Quote from an employer “Many candidates come to interview pretending to be the kind of person they believe we are looking for…My advice? Simply be yourself, because if you have to pretend to get a job you may have to continue pretending for an uncomfortably long time.”
Stength based questions tend to be more personal than a typical competency based one, but not vastly different, here’s the low down.
A definition of strengths is:
A strength is a pre-existing capacity for a particular way of behaving,
thinking or feeling that is authentic and energizing to the user, and enables
optimal functioning, development and performance. (Linley, 2007)
Examples of strength based questions
1) What did you most enjoy doing at School? What did you excel at?
2) Do you get more enjoyment from working on your own or in a team? Which comes more naturally to you, working in a team or working on your own?
3) What work-related activities energise you and which ones do you find draining?
4) Do you prefer to start a task or finish it?
5) When are you at your best?
6) What do your friends think are your best qualities and, conversely, most annoying characteristic?
By comparison, an example of a competence question is:
Give an example of a time when you adopted a new approach to a task. Please give details, including what prompted the idea, the issues faced in implementing the approach and what the overall impact was. (Competencies assessed – innovation, initiative, motivation.)
Why are employers choosing to use strength based interviews?
- Questions asked at strength-based interviews are harder to predict so applicants come less prepared and are more authentic.
- Interviewees are easier to ‘read’. For instance, it’s difficult to fake enthusiasm when describing something that isn’t genuinely a personal strength.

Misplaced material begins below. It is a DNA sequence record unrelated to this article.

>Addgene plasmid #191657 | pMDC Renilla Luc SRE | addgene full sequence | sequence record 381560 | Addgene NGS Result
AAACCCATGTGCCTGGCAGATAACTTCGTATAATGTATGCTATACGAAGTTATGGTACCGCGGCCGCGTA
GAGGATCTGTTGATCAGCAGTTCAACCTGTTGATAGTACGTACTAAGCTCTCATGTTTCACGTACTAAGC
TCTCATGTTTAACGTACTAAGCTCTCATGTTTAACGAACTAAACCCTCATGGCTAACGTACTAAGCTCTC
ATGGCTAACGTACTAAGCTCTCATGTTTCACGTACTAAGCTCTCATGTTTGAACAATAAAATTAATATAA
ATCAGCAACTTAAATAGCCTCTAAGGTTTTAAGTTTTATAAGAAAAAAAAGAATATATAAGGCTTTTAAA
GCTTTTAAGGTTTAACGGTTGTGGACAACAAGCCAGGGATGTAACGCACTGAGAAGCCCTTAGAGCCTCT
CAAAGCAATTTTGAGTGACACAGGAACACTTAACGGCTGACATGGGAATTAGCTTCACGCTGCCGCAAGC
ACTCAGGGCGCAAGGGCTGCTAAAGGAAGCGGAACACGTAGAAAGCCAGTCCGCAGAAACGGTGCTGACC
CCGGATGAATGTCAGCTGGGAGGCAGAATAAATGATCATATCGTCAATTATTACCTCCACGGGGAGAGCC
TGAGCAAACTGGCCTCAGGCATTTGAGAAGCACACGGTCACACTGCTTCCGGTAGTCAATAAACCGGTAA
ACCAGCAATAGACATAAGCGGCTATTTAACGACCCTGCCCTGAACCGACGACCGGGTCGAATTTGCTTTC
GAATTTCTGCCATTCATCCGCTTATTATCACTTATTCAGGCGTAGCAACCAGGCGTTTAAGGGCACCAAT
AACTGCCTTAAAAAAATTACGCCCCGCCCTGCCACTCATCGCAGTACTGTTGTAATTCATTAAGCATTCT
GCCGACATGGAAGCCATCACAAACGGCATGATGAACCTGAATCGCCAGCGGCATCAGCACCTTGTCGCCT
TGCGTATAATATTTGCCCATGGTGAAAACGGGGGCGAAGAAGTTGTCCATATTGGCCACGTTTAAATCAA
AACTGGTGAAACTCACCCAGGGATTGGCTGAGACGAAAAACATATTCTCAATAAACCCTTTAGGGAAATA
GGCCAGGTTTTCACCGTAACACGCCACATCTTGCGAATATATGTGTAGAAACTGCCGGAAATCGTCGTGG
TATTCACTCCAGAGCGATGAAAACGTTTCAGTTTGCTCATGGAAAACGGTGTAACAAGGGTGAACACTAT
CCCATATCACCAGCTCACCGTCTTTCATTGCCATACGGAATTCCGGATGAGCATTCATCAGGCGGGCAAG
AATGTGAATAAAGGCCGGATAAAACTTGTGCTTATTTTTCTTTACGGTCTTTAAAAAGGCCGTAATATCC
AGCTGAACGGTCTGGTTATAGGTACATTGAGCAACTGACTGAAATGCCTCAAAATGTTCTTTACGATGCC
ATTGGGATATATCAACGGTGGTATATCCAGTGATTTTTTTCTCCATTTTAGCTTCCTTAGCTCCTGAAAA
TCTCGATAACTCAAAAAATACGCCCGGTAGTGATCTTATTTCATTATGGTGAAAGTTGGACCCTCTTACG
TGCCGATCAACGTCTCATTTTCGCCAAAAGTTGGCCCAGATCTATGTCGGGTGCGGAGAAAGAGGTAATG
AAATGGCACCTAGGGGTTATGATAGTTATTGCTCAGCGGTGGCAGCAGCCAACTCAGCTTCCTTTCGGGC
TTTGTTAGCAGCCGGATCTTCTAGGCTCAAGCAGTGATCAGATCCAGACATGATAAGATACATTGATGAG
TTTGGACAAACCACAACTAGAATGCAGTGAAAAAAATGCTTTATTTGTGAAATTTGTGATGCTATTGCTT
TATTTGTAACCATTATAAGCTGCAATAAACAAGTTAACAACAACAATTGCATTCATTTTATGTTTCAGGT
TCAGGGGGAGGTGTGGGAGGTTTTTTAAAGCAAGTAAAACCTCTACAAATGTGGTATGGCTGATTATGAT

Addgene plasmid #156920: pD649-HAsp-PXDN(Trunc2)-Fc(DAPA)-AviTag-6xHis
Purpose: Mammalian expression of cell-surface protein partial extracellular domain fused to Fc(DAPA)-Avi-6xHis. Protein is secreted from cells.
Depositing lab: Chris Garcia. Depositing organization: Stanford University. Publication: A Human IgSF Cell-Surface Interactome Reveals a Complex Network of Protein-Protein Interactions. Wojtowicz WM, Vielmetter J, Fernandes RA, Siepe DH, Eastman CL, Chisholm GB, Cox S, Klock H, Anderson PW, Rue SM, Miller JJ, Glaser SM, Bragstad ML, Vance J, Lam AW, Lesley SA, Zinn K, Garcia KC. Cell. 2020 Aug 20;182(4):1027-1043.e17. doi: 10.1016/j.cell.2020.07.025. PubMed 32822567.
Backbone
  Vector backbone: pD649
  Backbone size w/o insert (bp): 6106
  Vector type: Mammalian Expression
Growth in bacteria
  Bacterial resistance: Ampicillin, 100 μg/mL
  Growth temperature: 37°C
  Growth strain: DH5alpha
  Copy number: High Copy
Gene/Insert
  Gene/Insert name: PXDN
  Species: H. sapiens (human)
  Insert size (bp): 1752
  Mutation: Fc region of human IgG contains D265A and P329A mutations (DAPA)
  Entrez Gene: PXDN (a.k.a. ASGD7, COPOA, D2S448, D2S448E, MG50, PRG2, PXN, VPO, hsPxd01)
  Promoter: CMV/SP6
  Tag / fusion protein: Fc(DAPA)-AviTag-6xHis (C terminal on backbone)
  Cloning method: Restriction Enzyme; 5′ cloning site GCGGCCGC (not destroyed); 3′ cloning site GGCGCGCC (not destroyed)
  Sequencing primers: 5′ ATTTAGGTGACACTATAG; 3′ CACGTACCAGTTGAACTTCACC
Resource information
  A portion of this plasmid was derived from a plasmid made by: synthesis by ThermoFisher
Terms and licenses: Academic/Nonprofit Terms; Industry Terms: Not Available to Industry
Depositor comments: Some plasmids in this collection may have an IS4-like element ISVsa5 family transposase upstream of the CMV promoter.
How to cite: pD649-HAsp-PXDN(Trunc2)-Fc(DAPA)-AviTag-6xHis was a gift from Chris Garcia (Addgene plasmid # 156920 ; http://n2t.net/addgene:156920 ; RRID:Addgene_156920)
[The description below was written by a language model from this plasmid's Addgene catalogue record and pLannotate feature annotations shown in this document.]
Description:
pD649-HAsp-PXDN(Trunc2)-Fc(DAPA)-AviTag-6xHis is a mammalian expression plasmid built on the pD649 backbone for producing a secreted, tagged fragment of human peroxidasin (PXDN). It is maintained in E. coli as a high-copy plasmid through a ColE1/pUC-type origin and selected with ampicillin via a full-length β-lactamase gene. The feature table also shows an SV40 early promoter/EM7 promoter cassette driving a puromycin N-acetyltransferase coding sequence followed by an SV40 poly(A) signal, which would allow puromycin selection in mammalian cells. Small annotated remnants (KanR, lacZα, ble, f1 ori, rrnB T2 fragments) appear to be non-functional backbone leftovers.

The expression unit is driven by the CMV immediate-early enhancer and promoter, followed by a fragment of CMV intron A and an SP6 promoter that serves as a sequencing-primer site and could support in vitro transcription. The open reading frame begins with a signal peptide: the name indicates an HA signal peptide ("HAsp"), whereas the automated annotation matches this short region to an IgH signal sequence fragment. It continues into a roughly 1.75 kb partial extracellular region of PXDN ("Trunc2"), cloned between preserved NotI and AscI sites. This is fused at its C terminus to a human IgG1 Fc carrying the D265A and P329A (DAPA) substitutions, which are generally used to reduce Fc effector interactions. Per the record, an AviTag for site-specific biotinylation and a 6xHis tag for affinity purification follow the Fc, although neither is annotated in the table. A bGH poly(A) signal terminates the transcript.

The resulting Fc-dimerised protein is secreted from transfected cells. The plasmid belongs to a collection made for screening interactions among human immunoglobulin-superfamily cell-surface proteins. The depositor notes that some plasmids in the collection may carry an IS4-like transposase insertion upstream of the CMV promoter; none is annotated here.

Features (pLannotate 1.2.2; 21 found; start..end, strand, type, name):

- Applicants need to have well-developed self-awareness in order to perform well at the interview. This is something that is necessary for success in the work place and can’t be done in a rush the night before an interview!
- There are no right or wrong answers, just answers that indicate whether an applicant is a ‘good fit’ for the role and organisation.
- Questions can, on the face of it, be easy to answer e.g. What activities come naturally to you? What on your ‘to do’ list are you likely to enjoy most?
- Follow-up questions are less likely to be asked so applicants need to try and give a full answer.
What the is recruiter looking for?
- Body language – does the candidate look interested, engaged, are they animated, leaning forward etc.
- Energy – does this appear to dip when talking about something that isn’t a strength?
- Good examples to back-up points made – this is where STAR/CAR can still be used to structure answers
- Tone of voice
- Enthusiastic, descriptive language – ‘x comes naturally to me’. ‘I love…’ etc.
So how do I answer these questions?
It’s the same techniques: Answers should be supported with an example that is structured using the STAR – Situation, Task, Action, Result – or CAR – Context, Action, Result – approach
It is important to build self-awareness and draw on this when answering questions about your suitability for a role and organisation. Recommendation: The Profiling for Success Type Dynamic Indicator questionnaire is available free on the careers service website and may help you develop greater self-awareness.
As with competency based interviews, you will benefit from drawing on experience gained from a range of activities, both on and off your course. It is therefore just as important for you to have an interesting and well-developed CV; you can’t simply rely on a very narrow range of experience.